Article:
A board above the trading floor of the New York Stock Exchange last Wednesday shows the closing number for the Dow Jones Industrial Average after it sank 800 points.

After two years of whipping up a frenzy that President Donald Trump conspired with Russians to win the 2016 election, Democrats were crushed when the Mueller report exonerated him.

After months of cooking up the idea of federal government giveaways to Americans in housing, education, energy and health care, 2020 Democratic presidential candidates have learned those ideas aren't so popular across the electorate.

After four years of demonizing candidate Trump and then President Trump over his inelegant remarks, Twitter twaddle and unconventional behavior, Democrats realize voters will accept that from a man who seems to be doing their bidding.

But now, they hope, they've hit on the right poison — convincing Americans we're heading for a recession.

Who wants one of those, after all? The last one resulted in fundamental changes in the U.S. economy. Businesses realized they could do more with less. Workers who kept their jobs got saddled with more work and no more pay. Individuals' 401k's were partially depleted. The then-president said slow growth was the country's future.

But the country now has enjoyed a record 122 months of economic expansion, beginning in June 2009 and accelerating in many ways after Trump became president. So we should be due for a recession, right?

That's exactly what Democrats want you to think.

Add the fact Wall Street had a downturn last week, the fact the short-term bond market looks more attractive than the long-term market and the breathless panicking about the president's trade confrontations with China. They must be signs a recession is coming, right?

Suddenly, Democratic presidential candidates have picked up that mantra, and their national media cohorts are playing along. The hashtag "#TrumpRecession" abounds on Twitter, and references to "Trump slump" are growing.

"I've been saying for about two years — that I hope we have a recession," Bill Maher, left-wing host of HBO's "Real Time with Bill Maher," said recently, "and people get mad at me."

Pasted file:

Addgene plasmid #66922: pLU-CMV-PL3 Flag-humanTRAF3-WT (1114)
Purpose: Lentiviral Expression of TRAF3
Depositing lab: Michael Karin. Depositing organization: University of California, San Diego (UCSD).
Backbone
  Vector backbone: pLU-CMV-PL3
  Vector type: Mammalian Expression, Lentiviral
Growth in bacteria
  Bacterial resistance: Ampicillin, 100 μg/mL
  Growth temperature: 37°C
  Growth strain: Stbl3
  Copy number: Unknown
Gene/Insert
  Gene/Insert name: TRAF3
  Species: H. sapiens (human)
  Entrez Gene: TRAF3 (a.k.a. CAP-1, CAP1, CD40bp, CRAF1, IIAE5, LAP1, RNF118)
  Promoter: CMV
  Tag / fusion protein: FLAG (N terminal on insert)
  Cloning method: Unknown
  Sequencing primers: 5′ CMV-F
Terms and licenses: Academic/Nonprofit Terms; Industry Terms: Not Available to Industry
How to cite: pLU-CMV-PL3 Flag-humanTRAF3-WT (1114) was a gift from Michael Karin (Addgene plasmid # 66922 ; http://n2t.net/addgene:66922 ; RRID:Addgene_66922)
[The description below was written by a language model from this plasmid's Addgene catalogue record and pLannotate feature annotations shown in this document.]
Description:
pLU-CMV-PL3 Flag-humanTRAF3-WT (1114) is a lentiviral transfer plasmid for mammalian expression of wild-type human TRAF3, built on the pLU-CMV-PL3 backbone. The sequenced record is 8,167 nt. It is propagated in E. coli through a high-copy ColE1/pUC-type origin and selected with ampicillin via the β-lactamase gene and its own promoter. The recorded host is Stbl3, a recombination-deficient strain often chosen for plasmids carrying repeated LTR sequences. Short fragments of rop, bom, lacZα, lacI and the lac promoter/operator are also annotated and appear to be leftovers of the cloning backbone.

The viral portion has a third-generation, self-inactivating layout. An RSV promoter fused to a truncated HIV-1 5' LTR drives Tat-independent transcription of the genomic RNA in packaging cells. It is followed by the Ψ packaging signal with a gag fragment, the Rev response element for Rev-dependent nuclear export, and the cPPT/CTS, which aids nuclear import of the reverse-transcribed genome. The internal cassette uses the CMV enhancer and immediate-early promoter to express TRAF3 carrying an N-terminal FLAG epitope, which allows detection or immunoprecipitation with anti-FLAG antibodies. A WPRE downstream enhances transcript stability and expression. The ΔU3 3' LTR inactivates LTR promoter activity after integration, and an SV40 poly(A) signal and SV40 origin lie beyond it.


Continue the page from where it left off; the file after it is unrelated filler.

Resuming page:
Not surprisingly, the New York Times News Service offered an analysis the Times Free Press ran on Sunday headlined "What to fear in coming months: How recession could happen."

Most national media, Maher and The New York Times are virulently anti-Trump and are likely to go to any lengths to seed his defeat next November. Since nothing else has worked to sour conservative voters on him, the recession scare might do it.

Democrats would bank on, even cheer on, a short-term recession — the kind that defeated President George H.W. Bush in 1992 — if it ensured a defeat of the president.

But how much is hype and how much forecasts the real thing? If we could answer that, we would be working on Wall Street or for the Federal Reserve Board. And, clearly, even they can't predict exactly what will happen.

Hear's what we do know:

In July, consumer spending — two-thirds of the economy — went up (more than in June). The economy added 164,000 jobs, moving the labor force to a record high 163.4 million. New data showed workers' earnings jumped 4.5% in 2017 and 5% in 2018, higher than previously reported and well above inflation.

Sales at Walmart, the country's largest employer, went up during the month, and the company revised its profit forecast up. The Federal Reserve Bank of Atlanta revised its economic growth predictions up, and forecasting firm Macroeconomic Advisers did the same. The Small Business Optimism Index of the National Federation of Independent Businesses also increased during July, and its "Uncertainty Index" fell (reversing a June increase).

National unemployment remains at a 50-year low, and unemployment for black and Hispanic workers is at all-time lows. Inflation also remains low.

"The average worker is working, getting paid more," Brian Moynihan, CEO of Bank of American, recently said in a Bloomberg Television interview. "That's going to translate into good credit performance on the consumer side. The real risk for the U.S. economy is if the consumers slow down."

What would cause them to slow down, to stop buying and investing, to hoard their money? An avalanche of doom-and-gloom talk from 2020 Democratic presidential candidates, that's what.

So far, nothing else has worked for them. In fact, after their first two rounds of candidate debates, pundits began talking about a potential Trump win of massive proportions in 2020 and a GOP recapturing of the U.S. House.

We don't believe it's wise for either side to predict 15 months ahead of the election what might happen, no matter what the tea leaves say.

But we do think the economy is the Democrats' next Russian conspiracy. If Trump voters don't buy it, as they didn't the Russian hoax, the country is likely to continue expanding.